Fungi are essential to life on earth, yet many people are unaware of their importance or know little about them. The mission of the British Mycological Society is to promote fungal science and we recognise that art, in all its forms, provides a powerful route through which we can attract new audiences, provoke discussion and stimulate interest in mycology.
The Massee Arts Grant is named after George Edward Massee, who became the first President of the British Mycological Society following its foundation in 1896. Massee was an artist whose paintings attracted the attention of M.C. Cooke, Head of Mycology at the Royal Botanic Gardens, Kew, leading to the recognition of Massee's work as a mycologist.
The Massee Arts Grant offers funding of up to £10,000 per annum (maximum £5000 per project) to support artists from all disciplines whose work helps encourage all sectors of society to engage and learn about the wonderful world of fungi.
Massee Arts Grants are awarded annually. Find out more about applying.
Massee Arts Grants awarded in 2023
An Artistic Exploration of Mycotoxins
Bio-Artist Anna Dumitriu will collaborate with Dr Carol Verheecke-Vaessen and the Applied Mycology Group at Cranfield University to develop and create an innovative new body of sculptural artworks that will inspire audiences and increase public awareness of the importance of mycotoxins in our society.
Anna explains the project:
"The artworks will explore the issues around mycotoxins and raise awareness of their significant impact on human and animal health, as well as on the food industry. Mycotoxins are toxic compounds produced by certain types of fungi that can grow on a variety of crops including grains, fruits, and vegetables. Notable mycotoxin-producing fungi include Aspergillus, Alternaria, Claviceps, Fusarium and Penicillium.
"Exposure to mycotoxins can cause a range of health problems including cancer, liver damage and immune system suppression. To protect the consumer, maximum levels of protection are enforced in the UK. Non-compliance, causing economic losses and waste for farmers and food producers, increases food insecurity. The World Health Organization (WHO) considers mycotoxins to be a serious public health threat, particularly in developing countries where food safety regulations may not exist or be enforced. It's important to prevent the growth of these fungi and to test for mycotoxins in food and feed to ensure they are safe for consumption.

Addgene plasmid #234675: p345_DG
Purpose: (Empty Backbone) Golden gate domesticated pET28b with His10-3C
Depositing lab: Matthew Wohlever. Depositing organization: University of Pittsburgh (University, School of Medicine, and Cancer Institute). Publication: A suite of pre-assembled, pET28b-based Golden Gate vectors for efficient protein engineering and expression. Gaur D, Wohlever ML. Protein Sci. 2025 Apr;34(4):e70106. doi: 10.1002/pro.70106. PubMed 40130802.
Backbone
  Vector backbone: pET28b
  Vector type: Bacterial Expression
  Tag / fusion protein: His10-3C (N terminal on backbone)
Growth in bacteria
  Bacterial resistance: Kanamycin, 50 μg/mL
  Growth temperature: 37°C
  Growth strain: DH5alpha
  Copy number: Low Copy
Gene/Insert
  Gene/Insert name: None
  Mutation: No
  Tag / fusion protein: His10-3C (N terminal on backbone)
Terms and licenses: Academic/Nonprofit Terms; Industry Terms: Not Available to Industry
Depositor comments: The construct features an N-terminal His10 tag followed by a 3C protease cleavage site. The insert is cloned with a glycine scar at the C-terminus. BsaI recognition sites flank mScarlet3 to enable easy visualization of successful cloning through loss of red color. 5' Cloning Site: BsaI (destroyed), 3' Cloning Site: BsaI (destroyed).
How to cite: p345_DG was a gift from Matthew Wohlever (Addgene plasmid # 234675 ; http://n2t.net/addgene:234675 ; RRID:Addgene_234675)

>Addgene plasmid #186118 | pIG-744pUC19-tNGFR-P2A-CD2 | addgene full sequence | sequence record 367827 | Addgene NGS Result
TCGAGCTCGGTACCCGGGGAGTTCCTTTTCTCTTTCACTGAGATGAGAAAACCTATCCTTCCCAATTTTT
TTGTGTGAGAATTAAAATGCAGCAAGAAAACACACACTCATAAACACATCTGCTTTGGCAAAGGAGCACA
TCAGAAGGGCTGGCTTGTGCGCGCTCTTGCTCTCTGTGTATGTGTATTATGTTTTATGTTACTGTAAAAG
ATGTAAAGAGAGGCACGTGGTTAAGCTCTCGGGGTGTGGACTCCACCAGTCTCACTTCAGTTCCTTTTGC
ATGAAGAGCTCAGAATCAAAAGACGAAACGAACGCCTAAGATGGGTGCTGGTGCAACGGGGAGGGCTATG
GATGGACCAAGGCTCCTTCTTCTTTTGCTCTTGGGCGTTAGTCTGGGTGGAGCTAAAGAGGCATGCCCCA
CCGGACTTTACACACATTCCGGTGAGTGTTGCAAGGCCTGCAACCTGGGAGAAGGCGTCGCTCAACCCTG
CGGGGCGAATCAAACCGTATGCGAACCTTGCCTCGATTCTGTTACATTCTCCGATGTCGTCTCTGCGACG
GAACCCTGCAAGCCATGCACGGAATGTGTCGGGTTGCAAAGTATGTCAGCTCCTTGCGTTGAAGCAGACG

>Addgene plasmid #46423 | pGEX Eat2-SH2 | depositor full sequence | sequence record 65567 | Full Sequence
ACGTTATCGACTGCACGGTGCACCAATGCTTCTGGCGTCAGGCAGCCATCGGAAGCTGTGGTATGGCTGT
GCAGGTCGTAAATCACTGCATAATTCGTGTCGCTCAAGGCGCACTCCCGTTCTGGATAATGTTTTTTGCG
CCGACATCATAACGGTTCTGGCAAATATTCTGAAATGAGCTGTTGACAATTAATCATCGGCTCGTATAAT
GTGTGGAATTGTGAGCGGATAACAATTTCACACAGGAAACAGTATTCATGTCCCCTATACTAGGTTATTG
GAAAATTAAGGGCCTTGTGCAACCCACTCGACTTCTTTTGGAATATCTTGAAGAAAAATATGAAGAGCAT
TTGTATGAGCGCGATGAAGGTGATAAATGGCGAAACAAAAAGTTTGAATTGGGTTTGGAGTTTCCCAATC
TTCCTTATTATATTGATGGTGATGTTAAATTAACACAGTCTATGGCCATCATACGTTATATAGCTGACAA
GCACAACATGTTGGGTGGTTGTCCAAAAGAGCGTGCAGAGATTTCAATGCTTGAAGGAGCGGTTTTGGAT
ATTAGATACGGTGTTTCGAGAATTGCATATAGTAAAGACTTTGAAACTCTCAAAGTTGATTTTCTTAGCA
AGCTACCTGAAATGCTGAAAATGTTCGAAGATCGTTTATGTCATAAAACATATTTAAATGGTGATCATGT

"We will also explore the gender equality impacts as often women have higher exposure to mycotoxins in developing countries as they are responsible for certain critical stages of the farming process. The artist will benefit from Cranfield's two ongoing projects on aflatoxin challenges in developing countries: NutriNuts (UKRI funded) and EWA-BELT (HORIZON 2020)."
Watch a video about the artistic processes used in the project >
The Great Pottery Mushroom Make-off
Potter Jenny Ashby will involve 1000 people in the making of 1000 ceramic fungi that will be exhibited at Westbury Wildlife Park during an event on Saturday 7th October, to host the installation of the ceramic mushrooms and to celebrate UK Fungus Day.
Jenny explains the project:
"The project will start in July and end in October. Within this time, 600 ceramic fungi will be made by a range of 600 people from the general public during 3 open days at my pottery studio. The remaining 400 fungi will be made by 400 people from community groups who are classed as vulnerable, disadvantaged or from ethnic minority groups. These sessions will be a mix of outreach workshops and studio based workshops spread over 4 days.
"The makers on these workshops will be given a talk about different types of Fungi by a member of the educational team at The Westbury Wildlife Park. The talk will be followed by a pottery lesson which will teach the makers how to make and decorate a 15cm tall fungus model. The models will be displayed in the grounds of the wildlife park where they will stay for 1 month after UK Fungus Day. Each model will be returned to their makers once this time has passed.
"Alongside working with the community, I also intend to work with a small group of potters to make a collection of fungi to permanently display at the park. These pieces will be of a larger scale - between 50cm and150cm tall - and include an information plaque for each piece.
"This project will not only teach the makers about fungi and pottery but it will bring us together as a community, boost morale, provide a sense of pride and achievement from those who have contributed and will hopefully encourage people to be more involved with nature."